The administrative offices of Riverside Elementary School District 96 will once again be leaving Central School next year. And this time, for good.
Five years after returning to Central School from a five-year sojourn at Mater Christi Catholic School in North Riverside, the administrative offices will be moving off campus again to a building on Harlem Avenue.
On Nov. 7, the District 96 Board of Education unanimously approved a purchase agreement to buy the Texor Petroleum building at 3340 Harlem Ave. in Riverside for $600,000.
The 7,500-square-foot office building, which was built in 1964, is being sold by a real estate trust controlled by Texor founder Thomas Gleitsman.
The building was listed for sale at $675,000. District 96 made an offer of $585,000 and agreed to kick in an extra $15,000 for all the furniture.
Nearly a year ago, Deerfield-based Rmarts bought 10 convenience store/gas stations from Texor, which itself was purchased by World Fuels Corp. in 2008.
Former Riverside Brookfield High School District 208 school board member Bill McCloskey, who had worked for Texor for 26 years, has joined Rmarts as its chief operating officer.
District 96 has 30 days to perform inspections and due diligence before closing on the deal. If the deal goes ahead, the administrative staff will probably move into their new quarters sometime early next year, most likely in the spring, Superintendent Martha Ryan-Toye said.
“Basically, it’s move-in ready,” said Jeff Miller, the president of the District 96 school board.
Thirteen central office staff, including the superintendent, will be moving to the Texor building.
“The main thing that purchasing this property does is it allows us get more space at Central for the students there,” Miller said. “We’re very tight in terms of space at Central, and it does so in a very cost-effective way.”
District 96 is using cash reserves to buy the building.
The purchase of the Texor building comes nearly two years after District 96 made another real estate acquisition, paying $339,100 to buy a home at 92 Repton Road, next door to Ames School.
That house was demolished last summer and the district is still considering plans for the land, which will likely include an addition to Ames School. An outdoor learning space and an expanded playground are also possibilities there.
Miller said that moving the district office to Repton would not have solved the issues at Ames School.
“The land we bought on Repton is going to be primarily to expand Ames for the benefit of our students,” Miller said. “It wouldn’t really make sense to build a building over there to house the administration.”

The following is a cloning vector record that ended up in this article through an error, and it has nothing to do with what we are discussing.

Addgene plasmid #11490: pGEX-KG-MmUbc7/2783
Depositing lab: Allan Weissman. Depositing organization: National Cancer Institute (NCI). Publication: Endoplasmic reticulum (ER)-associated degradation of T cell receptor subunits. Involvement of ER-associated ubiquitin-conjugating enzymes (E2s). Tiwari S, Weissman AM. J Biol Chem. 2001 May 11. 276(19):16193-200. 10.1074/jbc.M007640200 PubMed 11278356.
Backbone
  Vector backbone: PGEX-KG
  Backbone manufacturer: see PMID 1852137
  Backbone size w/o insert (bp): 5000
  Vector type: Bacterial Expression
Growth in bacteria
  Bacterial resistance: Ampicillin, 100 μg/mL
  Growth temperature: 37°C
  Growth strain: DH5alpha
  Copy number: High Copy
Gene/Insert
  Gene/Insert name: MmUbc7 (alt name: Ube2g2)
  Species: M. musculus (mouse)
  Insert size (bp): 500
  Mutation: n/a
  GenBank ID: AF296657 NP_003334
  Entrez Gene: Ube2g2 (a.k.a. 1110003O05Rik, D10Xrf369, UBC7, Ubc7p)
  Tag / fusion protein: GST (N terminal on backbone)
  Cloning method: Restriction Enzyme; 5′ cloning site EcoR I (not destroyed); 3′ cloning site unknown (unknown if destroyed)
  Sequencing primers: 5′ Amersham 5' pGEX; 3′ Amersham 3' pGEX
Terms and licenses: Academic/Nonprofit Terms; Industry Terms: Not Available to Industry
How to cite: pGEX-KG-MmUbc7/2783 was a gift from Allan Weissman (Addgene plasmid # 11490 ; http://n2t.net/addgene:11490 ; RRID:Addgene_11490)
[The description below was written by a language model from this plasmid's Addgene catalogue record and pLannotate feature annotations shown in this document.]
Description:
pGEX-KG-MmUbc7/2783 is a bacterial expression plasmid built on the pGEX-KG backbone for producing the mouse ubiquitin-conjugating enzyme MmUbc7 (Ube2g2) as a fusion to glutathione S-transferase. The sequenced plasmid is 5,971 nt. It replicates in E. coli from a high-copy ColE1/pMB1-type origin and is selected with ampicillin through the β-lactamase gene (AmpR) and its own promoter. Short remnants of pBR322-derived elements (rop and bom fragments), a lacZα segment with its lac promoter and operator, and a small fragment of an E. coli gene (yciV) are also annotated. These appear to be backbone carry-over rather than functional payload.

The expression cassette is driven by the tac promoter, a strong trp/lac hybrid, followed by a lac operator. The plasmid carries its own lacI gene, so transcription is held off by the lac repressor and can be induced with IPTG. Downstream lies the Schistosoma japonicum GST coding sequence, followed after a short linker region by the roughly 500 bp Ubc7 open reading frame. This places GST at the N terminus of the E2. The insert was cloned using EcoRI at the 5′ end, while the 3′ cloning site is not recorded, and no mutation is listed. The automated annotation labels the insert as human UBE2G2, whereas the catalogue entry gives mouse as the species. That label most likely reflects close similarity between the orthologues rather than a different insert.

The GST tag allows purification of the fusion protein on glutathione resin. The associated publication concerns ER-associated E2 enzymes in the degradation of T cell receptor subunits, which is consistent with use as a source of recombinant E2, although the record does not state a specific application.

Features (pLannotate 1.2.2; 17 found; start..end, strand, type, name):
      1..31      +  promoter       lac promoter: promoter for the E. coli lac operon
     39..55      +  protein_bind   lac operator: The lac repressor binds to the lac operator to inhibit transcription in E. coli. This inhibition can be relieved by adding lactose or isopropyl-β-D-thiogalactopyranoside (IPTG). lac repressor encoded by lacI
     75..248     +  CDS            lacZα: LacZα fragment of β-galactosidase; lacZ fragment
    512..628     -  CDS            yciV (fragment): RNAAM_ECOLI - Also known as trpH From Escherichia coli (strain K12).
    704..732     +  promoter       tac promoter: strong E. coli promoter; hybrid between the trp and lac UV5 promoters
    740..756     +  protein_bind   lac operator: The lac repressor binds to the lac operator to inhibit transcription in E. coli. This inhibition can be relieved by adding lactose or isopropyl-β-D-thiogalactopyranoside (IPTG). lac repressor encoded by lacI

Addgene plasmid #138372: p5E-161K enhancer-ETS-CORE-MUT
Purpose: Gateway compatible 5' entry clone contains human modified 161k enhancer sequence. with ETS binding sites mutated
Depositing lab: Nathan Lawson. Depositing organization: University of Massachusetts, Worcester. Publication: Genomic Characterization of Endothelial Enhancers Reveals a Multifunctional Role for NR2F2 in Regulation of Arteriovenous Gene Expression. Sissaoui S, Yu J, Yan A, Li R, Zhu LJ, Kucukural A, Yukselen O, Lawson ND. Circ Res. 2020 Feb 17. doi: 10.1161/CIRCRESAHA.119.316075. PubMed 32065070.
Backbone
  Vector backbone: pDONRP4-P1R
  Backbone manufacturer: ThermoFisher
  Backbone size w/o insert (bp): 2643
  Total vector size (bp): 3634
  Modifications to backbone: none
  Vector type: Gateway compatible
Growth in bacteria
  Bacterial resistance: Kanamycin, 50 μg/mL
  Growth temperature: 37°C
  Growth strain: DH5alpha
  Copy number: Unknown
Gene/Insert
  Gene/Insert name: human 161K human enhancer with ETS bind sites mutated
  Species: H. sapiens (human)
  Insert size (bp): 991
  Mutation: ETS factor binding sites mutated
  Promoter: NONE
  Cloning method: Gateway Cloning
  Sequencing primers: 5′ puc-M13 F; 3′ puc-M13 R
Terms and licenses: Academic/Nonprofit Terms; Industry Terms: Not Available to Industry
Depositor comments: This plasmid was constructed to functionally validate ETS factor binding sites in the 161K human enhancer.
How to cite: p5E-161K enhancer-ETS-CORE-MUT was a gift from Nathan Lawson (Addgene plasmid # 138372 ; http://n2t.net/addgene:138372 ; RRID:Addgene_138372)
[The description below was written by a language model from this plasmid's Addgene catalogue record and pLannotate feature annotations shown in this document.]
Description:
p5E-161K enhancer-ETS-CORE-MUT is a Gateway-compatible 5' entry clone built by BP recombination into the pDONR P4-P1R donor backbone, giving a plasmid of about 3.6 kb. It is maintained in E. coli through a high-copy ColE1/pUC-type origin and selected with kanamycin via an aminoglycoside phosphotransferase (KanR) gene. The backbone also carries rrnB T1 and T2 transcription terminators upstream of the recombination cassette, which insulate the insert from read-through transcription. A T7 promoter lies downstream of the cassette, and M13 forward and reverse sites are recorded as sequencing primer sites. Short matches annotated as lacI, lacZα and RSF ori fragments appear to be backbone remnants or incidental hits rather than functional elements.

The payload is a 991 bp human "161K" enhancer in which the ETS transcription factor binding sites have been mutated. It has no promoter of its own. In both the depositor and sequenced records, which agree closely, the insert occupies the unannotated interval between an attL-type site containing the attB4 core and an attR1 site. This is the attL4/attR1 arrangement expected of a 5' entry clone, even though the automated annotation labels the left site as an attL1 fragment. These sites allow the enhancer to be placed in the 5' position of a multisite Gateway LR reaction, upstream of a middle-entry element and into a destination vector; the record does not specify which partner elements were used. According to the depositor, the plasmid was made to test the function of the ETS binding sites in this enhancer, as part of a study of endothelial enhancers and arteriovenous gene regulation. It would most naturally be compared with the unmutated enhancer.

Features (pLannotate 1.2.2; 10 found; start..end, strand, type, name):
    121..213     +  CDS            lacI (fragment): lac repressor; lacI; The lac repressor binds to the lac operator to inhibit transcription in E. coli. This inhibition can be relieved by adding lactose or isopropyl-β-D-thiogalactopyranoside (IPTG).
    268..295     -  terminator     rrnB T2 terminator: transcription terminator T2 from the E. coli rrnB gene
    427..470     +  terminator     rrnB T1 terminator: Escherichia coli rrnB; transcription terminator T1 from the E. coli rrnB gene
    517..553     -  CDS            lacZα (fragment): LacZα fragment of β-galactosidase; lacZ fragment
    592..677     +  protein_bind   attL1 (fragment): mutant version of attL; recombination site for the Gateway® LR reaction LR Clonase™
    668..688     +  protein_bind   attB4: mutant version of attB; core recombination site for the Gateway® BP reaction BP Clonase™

The vacated administrative space at Central could be used to create a multipurpose, could be used as a lunchroom, something Central lacks.
Central students eat in the Hauser Junior High cafeteria, which makes for inconvenient lunch times for some students at Central and Hauser.
Miller said if Central students don’t have to use the Hauser cafeteria, that would make it easier to start the Hauser school day later in the morning, an idea that Miller has been interested in for some time.
“There’s a lot research suggesting that those [adolescent] students should start school later,” Miller said.
The Texor building sits on a one-acre lot and has more than twice the office space at Central. Ryan-Toye said that extra space could be used for professional development meetings. The property also comes with 30 parking spaces.
Miller said the district is paying less than $85 per square foot to buy the building, and he estimated that it would cost about three times that to build a new building.
The current owner pays about $62,000 in property taxes, but the building will come off the tax rolls when District 96 assumes ownership, because governmental bodies are exempt from property taxes. The lost taxes will be spread among other property taxpayers in the village.
Some wondered why the school board did not discuss the purchase in open session prior to last week’s vote. But under Illinois law, real estate matters can be discussed in closed session.
“It’s really because boards of education need the opportunity to negotiate a fair price and fair offer,” Ryan-Toye said. “To negotiate in the open there is a sense that it would, you know, not allow a board of education to get the best possible deal on a piece of property.”
Board members have made no secret in recent years that they have been considering moving the district office off the Hauser-Central campus.